Extensive and temporally ungraded retrograde amnesia in encephalitis associated with antibodies to voltage-gated potassium channels

Imperial College London, Londinium, England, United Kingdom
JAMA Neurology (Impact Factor: 7.01). 04/2007; 64(3):404-10. DOI: 10.1001/archneur.64.3.404
Source: PubMed

ABSTRACT Encephalitis associated with antibodies to voltage-gated potassium channels (VGKC-Ab) is characterized by epilepsy, behavioral changes, and anterograde memory impairment. Magnetic resonance imaging reveals abnormal signal predominantly restricted to the mediotemporal lobes.
To determine the temporal extent and potential reversibility of retrograde amnesia in 3 patients with VGKC-Ab-associated encephalitis.
Case report.
Clinical. Patients Three patients diagnosed as having VGKC-Ab-associated encephalitis underwent cognitive testing before and after immunotherapy.
In addition to standard neuropsychological tests, retrograde memory was assessed using 2 novel tests. Memory for past newsworthy events was assessed using a public events test; test material was divided into epochs of 5 years and spanned approximately 25 years. This was complemented by a famous faces test in which patients were required to identify individuals from the recent and remote past.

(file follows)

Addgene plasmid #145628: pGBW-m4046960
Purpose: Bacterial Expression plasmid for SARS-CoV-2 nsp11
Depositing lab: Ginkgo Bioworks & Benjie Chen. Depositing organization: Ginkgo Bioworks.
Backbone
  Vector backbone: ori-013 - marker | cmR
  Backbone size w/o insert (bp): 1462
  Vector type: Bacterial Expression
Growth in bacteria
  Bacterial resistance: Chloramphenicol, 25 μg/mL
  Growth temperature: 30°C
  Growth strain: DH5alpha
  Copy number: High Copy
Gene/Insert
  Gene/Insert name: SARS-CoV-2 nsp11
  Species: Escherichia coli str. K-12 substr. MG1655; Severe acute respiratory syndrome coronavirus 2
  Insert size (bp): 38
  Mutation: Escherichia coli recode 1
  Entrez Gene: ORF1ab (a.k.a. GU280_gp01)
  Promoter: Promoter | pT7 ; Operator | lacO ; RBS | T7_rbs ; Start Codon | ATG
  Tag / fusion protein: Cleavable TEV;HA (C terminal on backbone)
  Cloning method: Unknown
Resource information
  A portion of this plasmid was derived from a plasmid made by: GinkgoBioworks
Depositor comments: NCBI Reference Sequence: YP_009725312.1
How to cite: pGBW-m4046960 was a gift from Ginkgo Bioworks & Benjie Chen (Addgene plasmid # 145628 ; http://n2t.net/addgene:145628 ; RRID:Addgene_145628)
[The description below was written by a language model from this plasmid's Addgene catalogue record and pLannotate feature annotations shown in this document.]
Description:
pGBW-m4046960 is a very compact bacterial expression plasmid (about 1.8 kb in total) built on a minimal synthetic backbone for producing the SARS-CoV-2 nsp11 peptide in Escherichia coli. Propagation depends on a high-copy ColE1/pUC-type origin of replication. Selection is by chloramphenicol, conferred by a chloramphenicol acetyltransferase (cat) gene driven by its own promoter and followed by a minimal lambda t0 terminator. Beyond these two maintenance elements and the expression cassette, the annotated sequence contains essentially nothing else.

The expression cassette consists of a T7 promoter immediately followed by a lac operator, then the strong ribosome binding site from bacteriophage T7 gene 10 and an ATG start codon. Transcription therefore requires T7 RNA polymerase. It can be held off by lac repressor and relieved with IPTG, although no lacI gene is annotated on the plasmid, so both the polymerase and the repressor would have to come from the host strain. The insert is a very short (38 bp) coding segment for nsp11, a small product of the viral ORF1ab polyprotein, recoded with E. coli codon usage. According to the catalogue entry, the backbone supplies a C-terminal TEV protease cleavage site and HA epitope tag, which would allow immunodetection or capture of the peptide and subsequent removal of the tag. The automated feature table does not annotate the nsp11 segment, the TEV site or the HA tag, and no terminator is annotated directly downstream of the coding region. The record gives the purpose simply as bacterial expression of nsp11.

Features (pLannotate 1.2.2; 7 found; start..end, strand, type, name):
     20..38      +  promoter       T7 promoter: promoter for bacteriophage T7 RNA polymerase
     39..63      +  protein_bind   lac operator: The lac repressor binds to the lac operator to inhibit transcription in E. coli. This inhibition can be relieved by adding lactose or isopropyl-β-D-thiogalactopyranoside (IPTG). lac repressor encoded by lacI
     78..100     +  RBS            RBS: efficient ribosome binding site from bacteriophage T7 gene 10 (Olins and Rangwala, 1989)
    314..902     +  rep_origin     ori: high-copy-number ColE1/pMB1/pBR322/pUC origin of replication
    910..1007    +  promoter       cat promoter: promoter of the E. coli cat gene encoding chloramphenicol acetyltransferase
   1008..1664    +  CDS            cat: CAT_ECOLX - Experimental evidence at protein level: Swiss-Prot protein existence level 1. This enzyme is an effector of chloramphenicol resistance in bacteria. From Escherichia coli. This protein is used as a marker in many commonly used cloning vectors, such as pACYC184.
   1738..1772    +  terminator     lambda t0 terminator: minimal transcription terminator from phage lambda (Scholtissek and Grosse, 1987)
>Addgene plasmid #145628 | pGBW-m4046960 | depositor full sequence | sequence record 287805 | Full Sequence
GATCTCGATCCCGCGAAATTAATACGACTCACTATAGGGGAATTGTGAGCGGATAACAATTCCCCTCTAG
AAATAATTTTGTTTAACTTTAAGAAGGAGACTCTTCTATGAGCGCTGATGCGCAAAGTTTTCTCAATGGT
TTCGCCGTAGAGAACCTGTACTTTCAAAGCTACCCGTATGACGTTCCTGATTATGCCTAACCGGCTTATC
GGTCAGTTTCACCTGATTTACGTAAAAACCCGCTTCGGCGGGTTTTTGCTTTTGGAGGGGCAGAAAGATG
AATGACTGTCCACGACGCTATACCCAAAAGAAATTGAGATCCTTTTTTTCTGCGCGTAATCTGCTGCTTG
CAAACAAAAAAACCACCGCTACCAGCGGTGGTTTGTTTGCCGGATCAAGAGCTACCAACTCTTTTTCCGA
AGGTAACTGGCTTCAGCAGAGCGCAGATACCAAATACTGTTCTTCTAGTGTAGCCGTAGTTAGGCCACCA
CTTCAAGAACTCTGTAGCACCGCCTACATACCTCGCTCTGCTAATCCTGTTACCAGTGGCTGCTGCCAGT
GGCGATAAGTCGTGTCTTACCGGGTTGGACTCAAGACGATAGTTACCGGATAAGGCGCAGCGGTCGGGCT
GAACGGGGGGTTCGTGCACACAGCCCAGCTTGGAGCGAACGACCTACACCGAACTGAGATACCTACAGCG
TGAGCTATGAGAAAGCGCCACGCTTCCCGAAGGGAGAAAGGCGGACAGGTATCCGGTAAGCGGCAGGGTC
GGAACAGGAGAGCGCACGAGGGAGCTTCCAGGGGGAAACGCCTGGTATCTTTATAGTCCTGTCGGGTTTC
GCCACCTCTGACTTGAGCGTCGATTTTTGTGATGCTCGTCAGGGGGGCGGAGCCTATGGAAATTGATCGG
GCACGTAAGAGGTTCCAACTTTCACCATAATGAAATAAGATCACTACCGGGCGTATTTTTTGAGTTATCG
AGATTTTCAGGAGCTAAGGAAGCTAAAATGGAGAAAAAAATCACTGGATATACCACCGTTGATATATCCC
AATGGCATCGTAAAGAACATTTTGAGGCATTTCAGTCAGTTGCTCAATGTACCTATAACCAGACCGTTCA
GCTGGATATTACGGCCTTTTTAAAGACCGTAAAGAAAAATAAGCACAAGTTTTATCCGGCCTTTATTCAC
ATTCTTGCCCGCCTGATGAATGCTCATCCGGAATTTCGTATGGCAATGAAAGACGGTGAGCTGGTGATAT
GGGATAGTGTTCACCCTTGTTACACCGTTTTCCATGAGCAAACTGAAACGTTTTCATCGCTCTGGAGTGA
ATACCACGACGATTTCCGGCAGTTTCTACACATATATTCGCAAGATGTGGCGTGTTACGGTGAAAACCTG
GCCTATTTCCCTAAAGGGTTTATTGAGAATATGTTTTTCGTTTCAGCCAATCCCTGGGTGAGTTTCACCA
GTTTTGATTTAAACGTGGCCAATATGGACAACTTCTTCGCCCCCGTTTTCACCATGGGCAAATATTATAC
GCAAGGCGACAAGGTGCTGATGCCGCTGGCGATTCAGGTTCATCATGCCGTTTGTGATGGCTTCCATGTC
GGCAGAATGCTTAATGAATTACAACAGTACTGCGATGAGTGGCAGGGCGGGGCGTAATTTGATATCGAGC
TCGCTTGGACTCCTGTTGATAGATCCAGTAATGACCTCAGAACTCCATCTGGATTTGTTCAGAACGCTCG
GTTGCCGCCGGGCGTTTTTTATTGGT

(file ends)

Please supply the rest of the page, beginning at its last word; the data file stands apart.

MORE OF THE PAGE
All 3 patients were found to have temporally ungraded retrograde amnesia dating back more than 20 years. Magnetic resonance imaging in all patients revealed high-signal abnormalities predominantly affecting the hippocampi. Subsequent testing performed after immunotherapy revealed subjective improvement but no evidence of a temporal gradient in the recovery of past memories.
Encephalitis associated with VGKC-Ab results in extensive and temporally ungraded retrograde amnesia that is partially reversible with immunotherapy. Magnetic resonance imaging high-signal abnormalities were primarily restricted to the hippocampi. These data are supportive of theories postulating a role for the hippocampus in the storage and retrieval of all past memories, irrespective of age, rather than theories of memory consolidation that propose an involvement of the hippocampus only in the temporary storage of memories.